What is Electric Arc and what are its electrical characteristics?

Electric Arc

An electric arc is an electric discharge of gases which is produced by passing an electric current between two points called electrodes. The electric arc was first detected by British chemist Humphry Davy in 1808. The electric arc is the visible plasma between two electrodes due to the ionization of gases by the electric current. The electric arc is commonly used in welding, lighting and plasma cutting.

Electrical Properties of Electric Arc

The electrical properties or characteristics of an electric arc are given below.

Stability of Electric Arc

The electric arc has negative resistance characteristic, i.e. with the increase in the arc current, the resistance of the arc decreases. By Ohm’s law, it is can be seen that


The IV characteristic of an electric arc is shown in the figure.

It is very difficult in manual arc welding for the welder to hold a constant arc length. If the arc length decreases, then it will result in decrease in the arc resistance and hence increase in the arc current. This will further reduce the arc resistance. In this way, the cause and effect will go on helping each other till the arc will be out of control.

Similarly, the increase in the arc length will increase in the arc resistance which will reduce the arc current and diameter of the arc resulting in further increase in the resistance of the arc. Here, again a condition approaching extinction of the arc will be reached. Therefore, it can be seen that it is very difficult task for the welder to maintain a stable arc.

In case of AC arc welding, the arc stability is achieved by putting a chock in the supply line which gives the dropping characteristics.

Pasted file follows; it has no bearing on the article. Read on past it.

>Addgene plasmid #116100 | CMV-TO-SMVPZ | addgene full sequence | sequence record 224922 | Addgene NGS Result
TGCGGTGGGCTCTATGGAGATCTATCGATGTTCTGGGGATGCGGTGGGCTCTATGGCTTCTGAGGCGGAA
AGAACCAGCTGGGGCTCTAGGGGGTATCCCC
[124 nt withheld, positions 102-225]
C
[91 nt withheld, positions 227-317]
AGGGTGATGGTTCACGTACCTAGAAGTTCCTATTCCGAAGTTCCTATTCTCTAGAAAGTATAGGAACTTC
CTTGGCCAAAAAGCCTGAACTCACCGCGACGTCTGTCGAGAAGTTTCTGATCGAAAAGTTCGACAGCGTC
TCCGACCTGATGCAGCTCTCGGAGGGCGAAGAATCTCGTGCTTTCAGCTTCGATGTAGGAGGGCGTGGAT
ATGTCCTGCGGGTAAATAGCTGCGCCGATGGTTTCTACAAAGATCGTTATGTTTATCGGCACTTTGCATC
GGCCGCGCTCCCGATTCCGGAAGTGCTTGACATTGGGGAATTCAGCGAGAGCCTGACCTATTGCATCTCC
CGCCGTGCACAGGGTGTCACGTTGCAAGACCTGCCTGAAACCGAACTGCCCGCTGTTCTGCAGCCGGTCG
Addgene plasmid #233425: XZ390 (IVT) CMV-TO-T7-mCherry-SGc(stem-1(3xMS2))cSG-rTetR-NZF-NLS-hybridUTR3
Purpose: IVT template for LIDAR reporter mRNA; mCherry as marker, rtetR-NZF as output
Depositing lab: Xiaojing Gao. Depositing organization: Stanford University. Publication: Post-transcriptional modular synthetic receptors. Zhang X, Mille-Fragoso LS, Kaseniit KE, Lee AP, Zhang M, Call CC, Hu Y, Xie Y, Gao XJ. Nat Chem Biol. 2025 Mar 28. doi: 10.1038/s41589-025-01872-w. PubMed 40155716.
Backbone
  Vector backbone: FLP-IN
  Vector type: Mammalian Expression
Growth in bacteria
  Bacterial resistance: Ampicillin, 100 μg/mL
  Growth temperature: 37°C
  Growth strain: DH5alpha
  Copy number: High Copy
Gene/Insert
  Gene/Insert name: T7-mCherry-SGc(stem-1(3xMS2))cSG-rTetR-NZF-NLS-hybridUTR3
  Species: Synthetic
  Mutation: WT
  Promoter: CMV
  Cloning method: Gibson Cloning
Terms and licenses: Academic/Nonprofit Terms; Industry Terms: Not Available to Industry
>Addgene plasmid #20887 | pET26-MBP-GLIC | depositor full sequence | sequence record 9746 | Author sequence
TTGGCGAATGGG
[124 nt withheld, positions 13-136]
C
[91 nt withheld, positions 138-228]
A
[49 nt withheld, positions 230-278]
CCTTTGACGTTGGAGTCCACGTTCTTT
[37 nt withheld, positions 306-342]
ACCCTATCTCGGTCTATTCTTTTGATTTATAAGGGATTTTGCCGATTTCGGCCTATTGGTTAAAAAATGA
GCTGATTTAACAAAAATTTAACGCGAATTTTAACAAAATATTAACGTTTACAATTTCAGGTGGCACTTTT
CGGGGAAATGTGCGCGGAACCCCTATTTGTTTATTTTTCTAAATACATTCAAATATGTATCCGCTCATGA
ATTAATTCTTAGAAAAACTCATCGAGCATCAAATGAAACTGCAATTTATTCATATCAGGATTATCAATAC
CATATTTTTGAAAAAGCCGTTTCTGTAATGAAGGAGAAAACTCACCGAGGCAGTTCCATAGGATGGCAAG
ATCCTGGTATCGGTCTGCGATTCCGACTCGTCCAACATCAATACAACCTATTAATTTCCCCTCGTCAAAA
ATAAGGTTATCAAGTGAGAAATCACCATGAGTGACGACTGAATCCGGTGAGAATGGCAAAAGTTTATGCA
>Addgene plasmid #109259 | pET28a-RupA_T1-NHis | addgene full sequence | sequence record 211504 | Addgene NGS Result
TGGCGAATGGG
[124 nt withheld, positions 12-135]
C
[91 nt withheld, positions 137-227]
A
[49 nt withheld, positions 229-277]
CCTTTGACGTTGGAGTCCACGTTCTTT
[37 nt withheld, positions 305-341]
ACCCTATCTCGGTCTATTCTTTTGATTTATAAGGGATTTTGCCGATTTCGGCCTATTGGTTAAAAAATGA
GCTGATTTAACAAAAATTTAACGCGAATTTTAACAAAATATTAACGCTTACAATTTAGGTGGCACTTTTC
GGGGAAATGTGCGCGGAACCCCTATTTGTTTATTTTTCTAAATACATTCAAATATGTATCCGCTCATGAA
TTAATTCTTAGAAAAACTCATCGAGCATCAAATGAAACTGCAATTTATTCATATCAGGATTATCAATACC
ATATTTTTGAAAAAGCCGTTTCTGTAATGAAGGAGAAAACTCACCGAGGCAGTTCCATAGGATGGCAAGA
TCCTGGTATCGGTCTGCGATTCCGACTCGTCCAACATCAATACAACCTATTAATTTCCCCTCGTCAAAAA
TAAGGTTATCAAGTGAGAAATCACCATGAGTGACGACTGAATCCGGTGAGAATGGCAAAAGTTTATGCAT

Arc Blow

An electric arc can be considered as a very flexible conductor that can be deflected by various factors. The space around the arc is always affected by magnetic fields which tend to deflect the arc. This phenomenon of deflection of the arc is called the arc blow.

Arc blow is more frequent in case of direct current (DC) arc welding. The arc blow causes a great interruption, especially when large currents are used since the intensity of the magnetic field is directly proportional to the square of the current. The magnetic fields deflect the arc when they are not uniformly distributed with respect to the arc. The distribution of the magnetic fields depends upon the air-gap, position and shape work-piece, etc. The effect of the arc blow is the improper penetration of the heat where it is required. This results in the poor weld.

In order to avoid the arc blow and get a good quality of weld, an AC arc welding machine is used. As in case of AC arc welding machine, the flow of electric current changes its direction rapidly and hence the magnetic field also changes the direction rapidly and this change in direction of the magnetic field will cancel the effect of arc blow and stabilize the electric arc.

With DC arc welding machine, the arc blow can be avoided by welding away from the ground or by changing the position of the work-piece.


When the electrons leave the cathode, they strike the anode after attaining a certain velocity where their momentum is destroyed. This is the way of production of more heat at the anode than at the cathode. As we have to produce more heat at the work-piece which is to be welded, therefore it is always connected to the positive terminal of the DC source and the welding electrode to the negative terminal of the source.


A sufficient voltage is required for striking an arc and then for maintaining it. It is because some voltage is needed for ionizing the air-gap.

Potential Gradient

An electric arc includes a relatively low potential gradient between the electrodes and a high current density.